That depends.

I’m a big fan of triathlons, especially the women-only events, but you shouldn’t make the decision to do one without a visit to your doctor and some thought.

Working toward the goal of completing a triathlon is a great way to ramp up your workouts and stay motivated. Thinking you can go ahead and do an “off the couch” isn’t such a good idea. Even at the sprint distance (half-mile swim, twelve-mile bike and ten-kilometer run), a triathlon is an event for which you must train. Find a good training program through a local gym, tri club or online. A good program will take you through at least 12 weeks of increasing workouts and get you prepared.

The physical exertion combined with the excitement (and/or anxiety) about the race will cause your heart rate to be quite high - especially during the swim and during the transitions between the swim, bike and run. People with underlying heart and other health issues should talk with a doctor to be sure they are healthy enough to withstand the strain.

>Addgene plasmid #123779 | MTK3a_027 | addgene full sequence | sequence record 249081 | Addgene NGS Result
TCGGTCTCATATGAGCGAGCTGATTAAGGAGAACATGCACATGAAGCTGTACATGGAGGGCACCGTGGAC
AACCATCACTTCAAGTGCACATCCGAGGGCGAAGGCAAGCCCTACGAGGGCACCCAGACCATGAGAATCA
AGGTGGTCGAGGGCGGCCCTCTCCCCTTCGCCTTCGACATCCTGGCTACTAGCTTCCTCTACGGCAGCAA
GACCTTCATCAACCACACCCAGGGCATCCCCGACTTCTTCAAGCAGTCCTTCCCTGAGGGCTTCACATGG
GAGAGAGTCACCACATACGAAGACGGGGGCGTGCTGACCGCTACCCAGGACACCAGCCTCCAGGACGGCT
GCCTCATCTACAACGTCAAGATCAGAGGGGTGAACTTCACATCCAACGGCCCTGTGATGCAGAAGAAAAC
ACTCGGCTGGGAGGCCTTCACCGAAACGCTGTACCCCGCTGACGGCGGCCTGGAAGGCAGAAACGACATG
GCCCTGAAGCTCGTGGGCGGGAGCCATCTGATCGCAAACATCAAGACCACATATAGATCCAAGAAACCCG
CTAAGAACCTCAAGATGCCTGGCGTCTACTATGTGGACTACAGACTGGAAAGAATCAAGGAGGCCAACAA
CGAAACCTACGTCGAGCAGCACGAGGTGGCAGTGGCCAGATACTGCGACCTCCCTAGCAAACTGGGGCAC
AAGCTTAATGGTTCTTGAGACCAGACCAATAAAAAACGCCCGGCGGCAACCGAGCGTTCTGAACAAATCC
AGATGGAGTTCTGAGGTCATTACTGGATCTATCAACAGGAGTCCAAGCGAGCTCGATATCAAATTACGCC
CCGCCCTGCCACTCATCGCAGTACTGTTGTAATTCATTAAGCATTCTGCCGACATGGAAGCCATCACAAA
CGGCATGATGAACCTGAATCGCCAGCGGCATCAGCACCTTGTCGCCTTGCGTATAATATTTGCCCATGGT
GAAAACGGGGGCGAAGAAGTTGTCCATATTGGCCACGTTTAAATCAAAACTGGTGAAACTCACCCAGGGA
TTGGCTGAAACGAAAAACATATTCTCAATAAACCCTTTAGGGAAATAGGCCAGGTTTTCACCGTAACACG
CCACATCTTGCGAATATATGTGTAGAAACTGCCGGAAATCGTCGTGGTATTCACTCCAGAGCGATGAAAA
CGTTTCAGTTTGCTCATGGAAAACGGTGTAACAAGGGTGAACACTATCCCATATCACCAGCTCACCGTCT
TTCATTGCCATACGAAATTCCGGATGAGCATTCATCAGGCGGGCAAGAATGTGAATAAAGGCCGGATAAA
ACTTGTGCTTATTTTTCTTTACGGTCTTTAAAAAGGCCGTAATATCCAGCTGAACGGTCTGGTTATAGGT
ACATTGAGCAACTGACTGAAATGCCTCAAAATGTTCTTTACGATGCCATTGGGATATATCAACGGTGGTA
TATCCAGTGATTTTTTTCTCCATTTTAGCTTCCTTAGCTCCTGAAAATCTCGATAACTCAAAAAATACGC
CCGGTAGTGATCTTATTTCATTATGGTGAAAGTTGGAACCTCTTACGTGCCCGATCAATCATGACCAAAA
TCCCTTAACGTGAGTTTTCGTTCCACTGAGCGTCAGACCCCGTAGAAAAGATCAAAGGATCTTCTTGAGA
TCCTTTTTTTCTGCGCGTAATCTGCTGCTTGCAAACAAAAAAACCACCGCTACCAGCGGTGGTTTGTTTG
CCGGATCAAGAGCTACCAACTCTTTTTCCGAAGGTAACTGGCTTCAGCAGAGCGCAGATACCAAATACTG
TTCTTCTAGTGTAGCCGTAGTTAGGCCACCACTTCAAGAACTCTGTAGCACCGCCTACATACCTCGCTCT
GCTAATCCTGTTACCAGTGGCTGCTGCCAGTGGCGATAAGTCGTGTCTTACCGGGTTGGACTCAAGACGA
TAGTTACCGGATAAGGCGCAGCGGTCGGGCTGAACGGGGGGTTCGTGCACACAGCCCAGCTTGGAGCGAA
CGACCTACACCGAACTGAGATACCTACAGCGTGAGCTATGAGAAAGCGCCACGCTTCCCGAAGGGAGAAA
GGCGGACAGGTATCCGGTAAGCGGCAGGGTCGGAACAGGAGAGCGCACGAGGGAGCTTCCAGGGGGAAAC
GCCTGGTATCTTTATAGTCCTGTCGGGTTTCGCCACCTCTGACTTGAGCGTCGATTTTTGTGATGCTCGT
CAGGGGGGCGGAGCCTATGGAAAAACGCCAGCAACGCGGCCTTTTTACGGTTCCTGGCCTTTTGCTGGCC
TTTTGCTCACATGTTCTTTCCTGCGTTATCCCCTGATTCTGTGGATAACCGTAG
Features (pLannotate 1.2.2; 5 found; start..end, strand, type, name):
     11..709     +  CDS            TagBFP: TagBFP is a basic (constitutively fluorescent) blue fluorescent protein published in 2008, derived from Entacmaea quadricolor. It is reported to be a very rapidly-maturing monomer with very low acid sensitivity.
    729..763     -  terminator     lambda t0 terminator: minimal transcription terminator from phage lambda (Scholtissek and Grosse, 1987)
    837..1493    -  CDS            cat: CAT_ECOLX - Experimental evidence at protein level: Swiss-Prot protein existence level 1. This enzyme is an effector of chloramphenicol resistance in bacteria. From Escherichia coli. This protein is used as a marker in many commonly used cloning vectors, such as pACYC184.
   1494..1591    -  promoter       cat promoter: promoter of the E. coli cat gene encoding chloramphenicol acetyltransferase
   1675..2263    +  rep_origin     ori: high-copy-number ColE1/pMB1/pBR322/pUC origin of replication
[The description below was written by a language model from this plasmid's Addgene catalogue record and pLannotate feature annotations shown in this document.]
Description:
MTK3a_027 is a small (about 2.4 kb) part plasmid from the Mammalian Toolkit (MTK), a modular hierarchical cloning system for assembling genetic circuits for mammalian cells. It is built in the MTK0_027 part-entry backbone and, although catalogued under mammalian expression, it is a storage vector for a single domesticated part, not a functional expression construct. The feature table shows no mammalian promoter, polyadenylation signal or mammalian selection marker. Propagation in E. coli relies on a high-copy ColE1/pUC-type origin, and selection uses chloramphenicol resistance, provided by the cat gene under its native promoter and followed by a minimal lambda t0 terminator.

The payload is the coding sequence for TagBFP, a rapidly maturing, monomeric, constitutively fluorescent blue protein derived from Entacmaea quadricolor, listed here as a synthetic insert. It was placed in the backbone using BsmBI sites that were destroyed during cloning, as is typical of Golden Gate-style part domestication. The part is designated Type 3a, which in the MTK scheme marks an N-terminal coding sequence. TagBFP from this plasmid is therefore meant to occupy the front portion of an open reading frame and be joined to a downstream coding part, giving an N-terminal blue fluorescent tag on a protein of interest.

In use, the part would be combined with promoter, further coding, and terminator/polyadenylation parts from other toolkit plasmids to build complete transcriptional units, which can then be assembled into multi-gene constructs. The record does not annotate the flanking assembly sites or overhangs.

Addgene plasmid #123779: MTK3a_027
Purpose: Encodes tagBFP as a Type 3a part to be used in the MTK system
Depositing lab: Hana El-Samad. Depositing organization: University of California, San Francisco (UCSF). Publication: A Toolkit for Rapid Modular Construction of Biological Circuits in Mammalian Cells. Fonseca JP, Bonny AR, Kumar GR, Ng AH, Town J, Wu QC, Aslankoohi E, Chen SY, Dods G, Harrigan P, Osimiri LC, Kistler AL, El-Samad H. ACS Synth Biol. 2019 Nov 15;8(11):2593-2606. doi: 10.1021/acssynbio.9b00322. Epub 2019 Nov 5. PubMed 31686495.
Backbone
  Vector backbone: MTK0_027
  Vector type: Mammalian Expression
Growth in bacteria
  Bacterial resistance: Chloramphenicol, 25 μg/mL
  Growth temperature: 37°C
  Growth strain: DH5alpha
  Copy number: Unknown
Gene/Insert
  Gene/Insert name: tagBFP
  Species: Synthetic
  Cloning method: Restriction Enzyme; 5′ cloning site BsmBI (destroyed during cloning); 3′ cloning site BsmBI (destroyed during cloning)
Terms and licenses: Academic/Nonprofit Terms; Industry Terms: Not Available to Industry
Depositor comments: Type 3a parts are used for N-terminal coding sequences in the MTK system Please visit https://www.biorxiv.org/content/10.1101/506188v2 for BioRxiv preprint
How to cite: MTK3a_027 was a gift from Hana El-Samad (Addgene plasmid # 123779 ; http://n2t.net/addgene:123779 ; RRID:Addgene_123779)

Be smart on race day. If it is hot or humid, (or very cold and rainy) your body will be under additional strain. Make wise choices about what you eat and drink. Slow down or take a rest if you need to let your body adjust. If you feel chest pain or shortness of breath stop and tell someone immediately.

If you are losing weight during your training, do it wisely. Losing pounds too rapidly can cause changes in your body chemistry, putting your heart under more strain during exertion.

Go ahead: set your goal to finish a triathlon (with your doctor’s blessing, of course). Get motivated and train wisely — and let me know how it goes!

Thanks for your question!

Get more valuable information in Eliz’s new book, The Busy Woman’s Guide to a Healthy Heart, or in her award-winning blog.